What are Dominoes?
Most of you will probably have heard of the dominoes before (everyone’s it is after all everyone’s favorite table game along with Tic Tac Toe). The game of dominoes has existed for hundreds of years, having been mentioned in documents from 13th century China.
The game is played with a set of rectangular tiles or dominoes. These will be plain or decorated on one face, and on the other face, they will have two sets of spots, or ‘pips’. The length of a tile is normally double its width, and they are made thick enough to stand on their side for those who enjoy making a pattern and watching the dominoes fall in succession.
How Many Dominoes in a set?
A set, or deck, typically consists of 28 dominoes. The pips on the tiles will represent the 21 pairs of numbers which can be thrown with a pair of standard dice, plus seven more including a zero or blank. Larger sets are made, featuring more pips, to enable more players to take part, but we will focus on the standard 28-tile dominoes set here.
How do you Play Dominoes?
Players place tiles on the table in turn, matching one face of the domino with an open face of one that has already been played. The objective of dominoes is generally to score the most points, by putting your tiles down in the most advantageous way, although some versions are won by the first player to put down all of their tiles. The game can be surprisingly strategic, and, whilst luck does play a part, it is very difficult to beat a skilled player with any consistency.
Dominoes Game Rules – Straight Dominoes
Straight dominoes can be played by two to four players.
Tiles must be mixed up before the players can draw their hand. This is done by a process of shuffling, whereby the tiles are placed face down on a flat surface and one player moves them around randomly without maintaining contact with any specific tiles.
The players then draw one domino each, to determine who plays first.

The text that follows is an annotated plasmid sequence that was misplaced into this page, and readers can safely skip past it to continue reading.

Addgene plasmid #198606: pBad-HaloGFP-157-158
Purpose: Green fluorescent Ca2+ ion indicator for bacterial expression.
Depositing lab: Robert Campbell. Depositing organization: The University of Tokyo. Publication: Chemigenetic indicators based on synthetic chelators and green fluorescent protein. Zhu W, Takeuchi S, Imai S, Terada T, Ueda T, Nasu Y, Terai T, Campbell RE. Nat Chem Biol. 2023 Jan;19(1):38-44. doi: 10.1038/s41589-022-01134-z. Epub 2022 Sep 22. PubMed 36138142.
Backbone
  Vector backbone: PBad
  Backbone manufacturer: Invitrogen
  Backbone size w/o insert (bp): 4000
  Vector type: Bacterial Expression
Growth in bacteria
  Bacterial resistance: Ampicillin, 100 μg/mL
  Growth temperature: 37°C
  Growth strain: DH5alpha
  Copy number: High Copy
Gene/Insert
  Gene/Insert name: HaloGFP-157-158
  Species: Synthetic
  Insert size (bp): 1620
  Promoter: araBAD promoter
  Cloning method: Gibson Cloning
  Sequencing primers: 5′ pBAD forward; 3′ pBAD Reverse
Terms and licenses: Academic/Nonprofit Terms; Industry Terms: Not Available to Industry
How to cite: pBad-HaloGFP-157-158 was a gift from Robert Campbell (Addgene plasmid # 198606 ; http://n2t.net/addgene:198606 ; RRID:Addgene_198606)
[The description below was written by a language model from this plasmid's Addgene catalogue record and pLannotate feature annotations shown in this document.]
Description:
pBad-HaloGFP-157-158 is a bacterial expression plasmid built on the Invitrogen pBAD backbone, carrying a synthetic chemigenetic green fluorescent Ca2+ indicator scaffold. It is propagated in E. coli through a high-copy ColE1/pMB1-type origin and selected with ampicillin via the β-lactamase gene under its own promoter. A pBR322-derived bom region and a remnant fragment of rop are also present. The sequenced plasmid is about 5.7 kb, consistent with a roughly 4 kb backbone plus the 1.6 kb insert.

The player drawing the highest double goes first, or, if no double is drawn, the player with the highest-scoring domino.
Each player now draws a hand of seven tiles, with the player who did the shuffling drawing last.
If there are tiles left over, these remain face down to be drawn by players who are unable to put anything down on their turn.
The first player begins by laying their chosen tile face-up in the middle of the table.
The next player must match one end of one of his dominoes to part of the first tile.
In some versions, for this domino only, tiles are allowed to be joined to all four sides, creating four open lines to which new dominoes can be added.
From this point, players can add their tiles to whichever line they choose. If a double is played, this is laid perpendicular to the line, and the pips on both ends are counted.
If a player does not have any dominoes which can be played, they must draw another from the unused tiles.
Points are scored by a player in straight dominoes if the total number of pips on the exposed ends of the dominoes at either end of the line is divisible by five, in which case that number is scored.
Other versions allow only scores which are divisible by three or make no restriction. If a player is able to play their last domino, then, in addition to the points which would otherwise have accrued, they score the total of the number of pips on the tiles which remain in each player’s hand.
Games are often played until one competitor reaches a preset score, typically 250. Some types of the game simply award victory to the first player to play all of their tiles. It can happen that no player can play a tile, in which case the game is said to be ‘blocked’. The winner of this game is the player with the smallest number of pips on their remaining tiles, and they will score the total number of pips remaining on their opponent’s tiles.
The best strategy to use will depend upon the form of the game and the scoring system. Nonetheless, under any system, a player will want to ensure that they are not left with tiles which cannot be played, ensure that they are not left with particular tiles which have a large number of pips which could count against them at the end.
It is particularly helpful to play doubles early, as these have the same number of pips at each end and there will fewer opportunities to play them. The second highest priority will be the biggest scoring tiles, due to the penalty for being left with these.
Retaining a wide range of numbers on your remaining tiles is a good plan, as this means you are more likely to be able to play a tile whatever your opponent does.
Equally, a good strategist keeps careful note of when their opponent passes, so that they are aware of the numbers that their adversary is short of.
Finally, as the game progresses, if you analyse the tiles played and those you have, in conjunction with your opponent’s passes, you should be able to work out which tiles they have, enabling you to block them.